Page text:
Latest construction data shows North/South divide for Green Roof applications

Latest construction data shows North/South divide for Green Roof applications

With sustainability and energy efficiency high on the list of desirable features for construction projects, green roofs are becoming increasingly popular. We have taken data provided by Barbour ABI to look at planning applications submitted in the UK in 2016, which contained a requirement for a green roof. This has been broken down by sector and region, with some interesting results.

As sustainable and energy efficient construction continues to rise, the number of planning applications for green roofs across Great Britain in 2016 surged by 34 per cent compared to the figures registered in 2015.

According to recent data published today by Barbour Product Search, it was the southern regions of England that dominated green roof applications in 2016, accounting for 65 per cent of the total. Regionally, London accounted for the highest number of applications with 266 in the year (see figure 1.1).

Green Roof Data

Figure 1.1

It is interesting to consider why this may be the case. Firstly, there has been a concerted effort in recent times to make cities greener, indeed 47 percent of London is green space. This could account for the high volume of applications submitted for projects in the London area looking to incorporate a green roof. Aesthetically, people may want to see green spread across a city, rather than an array of concrete grey roofs which could dominate the skyline.

Furthermore, we must also consider the spread of wealth throughout the country. It is predominately more expensive to buy properties and build new projects in the South, than it is in the North. Consequently, residents in the South may have a larger income, and thus more flexibility to add a green roof to their property, instead of opting for a cheaper alternative.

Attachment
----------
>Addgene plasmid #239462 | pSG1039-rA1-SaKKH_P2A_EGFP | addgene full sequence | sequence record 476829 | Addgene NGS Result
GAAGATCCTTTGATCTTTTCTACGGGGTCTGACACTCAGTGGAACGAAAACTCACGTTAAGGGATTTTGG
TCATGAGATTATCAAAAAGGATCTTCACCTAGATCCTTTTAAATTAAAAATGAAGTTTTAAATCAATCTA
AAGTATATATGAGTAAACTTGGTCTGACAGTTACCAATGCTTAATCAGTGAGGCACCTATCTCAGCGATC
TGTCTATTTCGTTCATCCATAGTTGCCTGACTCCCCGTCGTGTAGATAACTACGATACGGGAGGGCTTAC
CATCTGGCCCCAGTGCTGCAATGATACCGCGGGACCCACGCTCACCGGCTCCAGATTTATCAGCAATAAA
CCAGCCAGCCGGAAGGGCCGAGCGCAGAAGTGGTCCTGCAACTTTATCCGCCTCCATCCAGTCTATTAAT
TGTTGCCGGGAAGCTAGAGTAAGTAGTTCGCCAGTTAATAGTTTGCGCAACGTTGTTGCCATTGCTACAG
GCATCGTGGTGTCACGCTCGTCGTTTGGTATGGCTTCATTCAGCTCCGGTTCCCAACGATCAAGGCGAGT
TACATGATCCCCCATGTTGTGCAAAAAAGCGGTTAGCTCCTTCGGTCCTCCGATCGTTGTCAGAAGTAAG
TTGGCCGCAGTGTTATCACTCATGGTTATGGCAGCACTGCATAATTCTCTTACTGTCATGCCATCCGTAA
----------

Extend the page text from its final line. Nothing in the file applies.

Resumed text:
Space may be another factor in the disparity of applications. Towns and cities in the Northern regions are generally built up, with not much space and rural countryside available for new projects to spring up. However, Southern regions generally have more of a countryside feel to them. Hence we are seeing far more applications for green roofs for the South then we are for the North.

There could be several factors explaining this big difference. Is it purely financial reasons? Or Is the North too built up and lacking space? Is the country London –centric, with people even suggesting it should one day become a national park? What do you think are the main reasons for this latest North/South divide?

Across all the construction sectors it was housing that generated the most green roof applications in 2016, with 42 per cent of the total, almost three times the amount from the second placed commercial & retail sector.

Until last year, applications for green roofs had been stagnant since 2013. The boost in application numbers has been linked to a number of factors such as biodiversity awareness, environmental effects and the potential financial benefits from installing a green roof.

Current projects that have gone green
Project: Edinburgh St James Masterplan
Architects: Allan Murray Architects, BDP Head Office, Jestico Whiles & Associates
Sector: Retail, leisure, residential.
Value: £850M

This 1.7 million sq ft Edinburgh St James scheme will see the 1970s shopping centre currently on site replaced with 850,000 sq ft of retail space, a luxury hotel, up to 150 new homes, 30 restaurants and a multi-screen cinema. The green roof aspect will come for residential part of the project, coinciding with the data showing the residential sector as the most popular for green roof applications on the last year. The project expects to achieve an excellent BREEAM rated status.

Green Roof Data

* image source: www.ama-ltd.co.uk

Project: The Hive Youth Zone
Architect: Seven Architecture
Sector: Leisure
Value: £6M

Showing a project located in the North West, ‘The Hive’ youth zone will be a purpose-built facility for the city’s young people aged 8 – 19, and up to 25 for those with disabilities. As well as utilising solar panels and pv panels, it will have a sedum roof as it aims become a very sustainable building. It is expected to achieve a BREEAM very good status.

Green Roof Data

* image source: www.sevenarchitecture.co.uk

For more green roof resources, and to specify green roof systems visit our Green Roofs Hub.